Former school-bus driver ordered to stay away from teen girl
A former Kamloops school-bus driver who was fired earlier this year after developing a "particularly close relationship" with a teen on his route will have to stay at least 50 metres away from the girl at all times, a judge has ruled.
Merv Hanson lost his appeal of an interim order — called a protective intervention order — placed on him by social workers with the Ministry of Children and Family Development in May, two months after he was fired by the Kamloops-Thompson school district.
Kamloops provincial court Judge Stephen Harrison tossed Hanson's appeal during a 30-minute hearing on Tuesday, Sept. 25.
Hanson, 60, was ordered to have no contact with the girl, now 16, and banned from being within 50 metres of her home, school or workplace.
During a series of hearings dating back to June, court heard Hanson and the girl developed a relationship last fall. At the time, she was a passenger on his bus route.
Hanson claimed to have been trying to help the girl by listening to her problems and offering free music lessons — sessions in his North Kamloops home that would last as long as 10 hours.
However, the girl's parents claimed Hanson was actually driving a wedge between them and their daughter.
The girl was eventually placed in foster care, but ran away for a time and stayed with Hanson.
"Mr. Hanson has a grandiose view of his own abilities and his proficiency in counselling, thought he has no training and all the wrong life experience," Harrison said in reading his decision.
"There are reasonable grounds to believe that ongoing contact with [the girl] and Mr. Hanson would endanger her well-being."
Court heard evidence from social workers about Hanson's troubled past, including multiple run-ins with police and ministry officials dating back to the 1990s.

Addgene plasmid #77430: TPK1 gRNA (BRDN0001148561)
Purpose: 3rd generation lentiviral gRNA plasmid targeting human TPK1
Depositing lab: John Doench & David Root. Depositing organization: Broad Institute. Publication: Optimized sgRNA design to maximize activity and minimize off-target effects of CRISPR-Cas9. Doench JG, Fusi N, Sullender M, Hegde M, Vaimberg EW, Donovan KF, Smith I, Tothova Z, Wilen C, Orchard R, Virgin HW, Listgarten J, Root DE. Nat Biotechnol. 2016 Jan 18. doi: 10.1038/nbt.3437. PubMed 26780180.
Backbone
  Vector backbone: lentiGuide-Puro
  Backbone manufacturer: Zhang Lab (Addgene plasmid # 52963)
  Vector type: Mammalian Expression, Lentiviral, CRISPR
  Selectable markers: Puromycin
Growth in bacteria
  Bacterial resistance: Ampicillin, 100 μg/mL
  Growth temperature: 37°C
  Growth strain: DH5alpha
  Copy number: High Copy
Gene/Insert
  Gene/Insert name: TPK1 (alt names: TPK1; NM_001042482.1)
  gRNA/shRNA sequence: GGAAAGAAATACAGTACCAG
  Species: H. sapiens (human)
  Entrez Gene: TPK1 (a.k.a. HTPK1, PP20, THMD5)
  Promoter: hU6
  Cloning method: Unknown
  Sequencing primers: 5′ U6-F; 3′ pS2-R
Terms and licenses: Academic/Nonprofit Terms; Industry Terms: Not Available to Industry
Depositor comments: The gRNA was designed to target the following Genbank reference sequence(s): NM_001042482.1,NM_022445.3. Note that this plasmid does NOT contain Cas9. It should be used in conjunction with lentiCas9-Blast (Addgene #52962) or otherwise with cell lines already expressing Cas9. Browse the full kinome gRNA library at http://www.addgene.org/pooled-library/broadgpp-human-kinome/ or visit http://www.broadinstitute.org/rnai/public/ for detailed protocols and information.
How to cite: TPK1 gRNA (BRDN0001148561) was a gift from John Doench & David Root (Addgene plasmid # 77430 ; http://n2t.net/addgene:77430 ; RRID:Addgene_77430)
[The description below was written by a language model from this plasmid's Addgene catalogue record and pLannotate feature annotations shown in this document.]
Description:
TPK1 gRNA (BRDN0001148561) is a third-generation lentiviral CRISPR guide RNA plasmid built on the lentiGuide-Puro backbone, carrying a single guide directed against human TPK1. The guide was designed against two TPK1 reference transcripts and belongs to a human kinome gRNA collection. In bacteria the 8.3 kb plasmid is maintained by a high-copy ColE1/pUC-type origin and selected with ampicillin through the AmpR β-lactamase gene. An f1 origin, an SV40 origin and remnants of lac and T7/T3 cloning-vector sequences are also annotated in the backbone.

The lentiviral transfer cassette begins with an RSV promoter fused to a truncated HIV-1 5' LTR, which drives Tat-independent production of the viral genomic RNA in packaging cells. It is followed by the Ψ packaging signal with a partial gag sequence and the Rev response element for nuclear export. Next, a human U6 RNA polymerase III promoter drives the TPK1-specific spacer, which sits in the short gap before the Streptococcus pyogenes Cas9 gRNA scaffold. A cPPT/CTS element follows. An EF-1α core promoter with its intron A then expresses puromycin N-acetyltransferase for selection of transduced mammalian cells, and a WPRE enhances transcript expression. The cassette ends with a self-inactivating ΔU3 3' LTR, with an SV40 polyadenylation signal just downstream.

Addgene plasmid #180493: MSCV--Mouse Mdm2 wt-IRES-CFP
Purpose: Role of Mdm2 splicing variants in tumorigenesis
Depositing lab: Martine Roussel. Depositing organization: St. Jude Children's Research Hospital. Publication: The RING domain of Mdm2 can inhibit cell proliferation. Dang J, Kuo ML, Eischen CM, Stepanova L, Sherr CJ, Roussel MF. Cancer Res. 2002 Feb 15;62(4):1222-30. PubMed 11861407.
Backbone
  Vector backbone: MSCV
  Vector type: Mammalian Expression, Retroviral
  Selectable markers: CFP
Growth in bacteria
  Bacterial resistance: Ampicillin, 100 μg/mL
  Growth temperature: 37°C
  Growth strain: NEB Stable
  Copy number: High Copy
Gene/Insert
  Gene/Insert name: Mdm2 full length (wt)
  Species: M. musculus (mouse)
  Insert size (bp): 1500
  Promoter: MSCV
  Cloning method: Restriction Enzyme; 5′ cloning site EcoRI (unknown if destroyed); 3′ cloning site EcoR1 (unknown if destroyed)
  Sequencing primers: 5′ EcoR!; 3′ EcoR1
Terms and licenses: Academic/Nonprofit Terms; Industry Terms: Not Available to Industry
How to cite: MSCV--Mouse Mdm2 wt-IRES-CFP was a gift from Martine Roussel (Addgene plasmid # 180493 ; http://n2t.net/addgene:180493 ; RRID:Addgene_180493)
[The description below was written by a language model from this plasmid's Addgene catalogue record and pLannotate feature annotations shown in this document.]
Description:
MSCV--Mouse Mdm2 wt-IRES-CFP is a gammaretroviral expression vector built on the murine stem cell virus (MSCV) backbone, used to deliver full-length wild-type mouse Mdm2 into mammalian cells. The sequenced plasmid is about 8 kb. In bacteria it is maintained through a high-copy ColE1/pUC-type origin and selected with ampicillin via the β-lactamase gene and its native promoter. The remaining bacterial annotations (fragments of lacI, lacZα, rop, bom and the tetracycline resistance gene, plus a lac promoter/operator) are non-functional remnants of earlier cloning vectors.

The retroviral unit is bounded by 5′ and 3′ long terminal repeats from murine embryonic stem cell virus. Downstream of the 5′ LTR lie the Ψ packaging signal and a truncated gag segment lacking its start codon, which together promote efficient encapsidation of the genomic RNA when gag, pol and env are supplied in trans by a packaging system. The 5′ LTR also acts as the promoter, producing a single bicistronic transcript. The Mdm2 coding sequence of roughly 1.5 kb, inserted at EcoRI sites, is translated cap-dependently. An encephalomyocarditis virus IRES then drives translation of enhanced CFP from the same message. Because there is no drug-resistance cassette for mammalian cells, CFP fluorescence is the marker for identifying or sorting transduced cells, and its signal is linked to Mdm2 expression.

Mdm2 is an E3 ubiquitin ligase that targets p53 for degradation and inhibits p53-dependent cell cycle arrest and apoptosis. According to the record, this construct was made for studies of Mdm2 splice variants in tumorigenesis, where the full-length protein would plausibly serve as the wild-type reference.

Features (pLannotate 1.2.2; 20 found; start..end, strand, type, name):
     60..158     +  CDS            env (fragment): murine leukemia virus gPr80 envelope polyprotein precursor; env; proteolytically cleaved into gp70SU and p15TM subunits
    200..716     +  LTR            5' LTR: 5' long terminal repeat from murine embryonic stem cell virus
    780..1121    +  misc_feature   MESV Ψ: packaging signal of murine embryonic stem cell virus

Hanson was never charged criminally, but Harrison said the unproven allegations suggest he may not be suited to counselling kids.
Harrison also mentioned other incidents with students on Hanson's bus route, including a group of teens he invited camping and a girl with whom he carried on a prolonged online relationship, even after she moved out of province.
"It's remarkable in its reflection of Mr. Hanson's lack of understanding of boundaries," the judge said, referencing a 39-page Facebook transcript containing private messages between Hanson and a teen he used to drive to school — a conversation the ministry's lawyer described as "an example of grooming."
Court has previously heard out-of-province police are investigating Hanson for harassment in relation to the Facebook messages.
Throughout the hearings, Hanson claimed ministry social workers were lying in their accusations about his past — a notion Harrison called "a bald say-so."
The order against Hanson will last six months.